The day for the ceremony draws near and Wart becomes sulky. Merlyn decides the best thing for Wart is to learn something and decides he should meet his friend badger. Merlyn also tells Wart that once Kay is knighted and Wart his squire, Merlyn will have to leave him.
Merlyn's announcement that he will be leaving Wart seems somewhat out of the blue; it also seems as if his education of Wart has been for nothing—if he will only go on to be a squire.
Wart finds himself at the entrance to an enormous molehill. Being obstinate, Wart decides to enjoy his last night of freedom and trundles away from the molehill. He soon comes across a frightened hedgehog. "Hedge-pig," Wart growls, "I am going to munch you up." The hedgehog pleads and begins to sing; he sings through the same three songs twice before Wart caves in and promises he will not eat him if only the hedgehog stops singing. Wart discovers the hedgehog is the very one Merlyn had had as a pet when it was younger; he promises not to hurt him. With this, the hedgehog goes back to sleep and Wart sets off to find the badger.
For the first time, Wart is the aggressor. He uses his power and Might over the hedgehog to frighten him. Wart learns what it feels like to be the one who can wield power and violence, but quickly gives it up.
Wart finds Badger at the entrance to his den. The Badger explains he is writing a treatise on why Man became master of the animals. Badger begins to read from his manuscript. He describes the moment of the earth's conception when all animals were made—each embryo was allowed to choose a specific attribute from God. The last embryo—Man—asked simply to stay the same and, because of this, God enslaved all the other animals to man's dominion.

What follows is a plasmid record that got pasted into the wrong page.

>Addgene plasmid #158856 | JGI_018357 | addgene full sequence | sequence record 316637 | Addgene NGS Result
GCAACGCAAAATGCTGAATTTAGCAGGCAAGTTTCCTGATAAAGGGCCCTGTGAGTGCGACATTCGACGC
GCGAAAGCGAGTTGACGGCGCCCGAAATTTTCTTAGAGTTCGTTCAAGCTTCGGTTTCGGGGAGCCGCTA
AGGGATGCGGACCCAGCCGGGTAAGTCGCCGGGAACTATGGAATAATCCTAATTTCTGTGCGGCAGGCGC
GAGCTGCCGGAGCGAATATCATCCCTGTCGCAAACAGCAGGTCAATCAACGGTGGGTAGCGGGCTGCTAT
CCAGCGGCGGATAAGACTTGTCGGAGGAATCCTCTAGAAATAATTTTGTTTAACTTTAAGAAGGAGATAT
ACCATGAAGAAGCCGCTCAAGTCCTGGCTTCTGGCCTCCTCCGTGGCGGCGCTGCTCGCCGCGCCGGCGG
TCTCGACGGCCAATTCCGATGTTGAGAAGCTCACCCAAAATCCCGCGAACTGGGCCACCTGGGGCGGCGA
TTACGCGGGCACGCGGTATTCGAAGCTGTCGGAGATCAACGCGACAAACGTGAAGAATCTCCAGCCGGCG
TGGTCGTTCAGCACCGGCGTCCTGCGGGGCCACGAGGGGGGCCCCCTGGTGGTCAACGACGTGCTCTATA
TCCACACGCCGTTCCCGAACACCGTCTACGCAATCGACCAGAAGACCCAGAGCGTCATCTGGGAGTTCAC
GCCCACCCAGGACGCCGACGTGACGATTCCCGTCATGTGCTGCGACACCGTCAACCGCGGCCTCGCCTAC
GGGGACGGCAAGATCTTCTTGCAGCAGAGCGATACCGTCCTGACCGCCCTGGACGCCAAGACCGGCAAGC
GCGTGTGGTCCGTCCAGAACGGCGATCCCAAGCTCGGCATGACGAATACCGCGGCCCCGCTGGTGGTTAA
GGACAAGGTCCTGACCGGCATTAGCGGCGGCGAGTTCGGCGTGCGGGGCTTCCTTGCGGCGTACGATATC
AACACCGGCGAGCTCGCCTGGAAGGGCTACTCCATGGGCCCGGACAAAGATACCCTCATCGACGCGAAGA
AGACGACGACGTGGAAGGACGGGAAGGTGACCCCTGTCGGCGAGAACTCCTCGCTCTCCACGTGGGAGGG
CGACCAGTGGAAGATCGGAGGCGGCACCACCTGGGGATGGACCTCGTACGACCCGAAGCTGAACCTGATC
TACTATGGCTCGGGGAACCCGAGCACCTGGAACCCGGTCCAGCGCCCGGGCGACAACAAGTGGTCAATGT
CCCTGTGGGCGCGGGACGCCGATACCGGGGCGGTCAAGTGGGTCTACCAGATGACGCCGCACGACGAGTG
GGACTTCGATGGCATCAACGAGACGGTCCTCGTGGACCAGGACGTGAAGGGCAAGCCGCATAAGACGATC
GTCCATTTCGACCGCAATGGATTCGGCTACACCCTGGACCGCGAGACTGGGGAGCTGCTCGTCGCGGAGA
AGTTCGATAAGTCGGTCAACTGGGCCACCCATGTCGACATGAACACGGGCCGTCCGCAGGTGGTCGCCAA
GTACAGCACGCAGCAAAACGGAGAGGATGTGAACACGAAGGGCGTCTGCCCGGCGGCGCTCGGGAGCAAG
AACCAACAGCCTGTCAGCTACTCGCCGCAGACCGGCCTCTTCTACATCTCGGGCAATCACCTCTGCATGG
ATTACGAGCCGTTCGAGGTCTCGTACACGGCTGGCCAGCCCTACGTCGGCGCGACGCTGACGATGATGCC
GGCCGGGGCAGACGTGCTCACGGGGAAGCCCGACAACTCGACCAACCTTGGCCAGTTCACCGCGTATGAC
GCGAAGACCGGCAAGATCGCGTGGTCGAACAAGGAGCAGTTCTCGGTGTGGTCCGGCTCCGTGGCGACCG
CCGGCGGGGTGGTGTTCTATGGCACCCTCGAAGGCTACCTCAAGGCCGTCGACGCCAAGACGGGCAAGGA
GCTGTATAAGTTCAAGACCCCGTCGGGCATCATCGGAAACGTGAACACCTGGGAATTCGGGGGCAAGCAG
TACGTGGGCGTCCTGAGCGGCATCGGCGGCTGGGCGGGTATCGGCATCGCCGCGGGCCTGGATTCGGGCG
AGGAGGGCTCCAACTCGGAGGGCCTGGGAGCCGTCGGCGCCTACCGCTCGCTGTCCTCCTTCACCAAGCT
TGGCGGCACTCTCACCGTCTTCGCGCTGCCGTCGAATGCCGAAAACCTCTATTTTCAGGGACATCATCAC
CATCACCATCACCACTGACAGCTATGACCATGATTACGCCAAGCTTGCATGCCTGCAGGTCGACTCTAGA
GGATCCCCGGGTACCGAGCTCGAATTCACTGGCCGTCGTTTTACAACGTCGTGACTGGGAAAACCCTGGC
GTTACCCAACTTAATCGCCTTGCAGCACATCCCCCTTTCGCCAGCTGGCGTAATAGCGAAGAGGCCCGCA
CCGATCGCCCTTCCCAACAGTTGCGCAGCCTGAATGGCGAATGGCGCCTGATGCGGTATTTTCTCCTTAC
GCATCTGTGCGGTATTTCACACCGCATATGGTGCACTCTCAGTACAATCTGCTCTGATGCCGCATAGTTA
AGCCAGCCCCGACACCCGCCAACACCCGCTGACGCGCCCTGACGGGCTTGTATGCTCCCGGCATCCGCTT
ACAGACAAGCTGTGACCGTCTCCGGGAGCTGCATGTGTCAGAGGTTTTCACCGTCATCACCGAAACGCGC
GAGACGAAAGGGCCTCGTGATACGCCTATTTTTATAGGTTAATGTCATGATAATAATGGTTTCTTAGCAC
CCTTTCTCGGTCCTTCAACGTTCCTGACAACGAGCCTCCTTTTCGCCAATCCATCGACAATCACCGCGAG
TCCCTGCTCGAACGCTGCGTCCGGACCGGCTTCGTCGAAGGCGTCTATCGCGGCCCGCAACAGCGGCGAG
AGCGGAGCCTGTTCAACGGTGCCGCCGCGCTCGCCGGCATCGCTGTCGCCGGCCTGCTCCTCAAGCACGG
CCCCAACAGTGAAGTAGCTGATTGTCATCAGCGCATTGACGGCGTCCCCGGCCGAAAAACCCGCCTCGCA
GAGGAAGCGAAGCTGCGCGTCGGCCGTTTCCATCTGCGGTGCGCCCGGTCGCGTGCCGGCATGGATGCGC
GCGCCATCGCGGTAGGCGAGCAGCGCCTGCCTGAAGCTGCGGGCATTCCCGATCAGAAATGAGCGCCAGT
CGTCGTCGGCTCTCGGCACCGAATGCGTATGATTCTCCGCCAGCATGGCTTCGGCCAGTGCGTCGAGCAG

Badger's treatise is an adaption of the Genesis story. But his treatise also speaks to man's tyrannous rule over other species. Man uses his Might to rule other animals, just as he uses it to rule his own kind.
Badger and Wart discuss Man's rule, or tyranny, over the other animals. Badger states that man is the only animal to wage war on its own kind—apart from a few exceptions. Wart says he would very much like to go to war; Badger does not respond, but simply asks "Which did you like best, the ants or the wild geese?"
Once more, as with the geese, Wart learns that mankind is unnatural to kill its own. Yet still Wart does not understand how violent warfare is—he still idealizes and romanticizes the chivalric nature of warfare.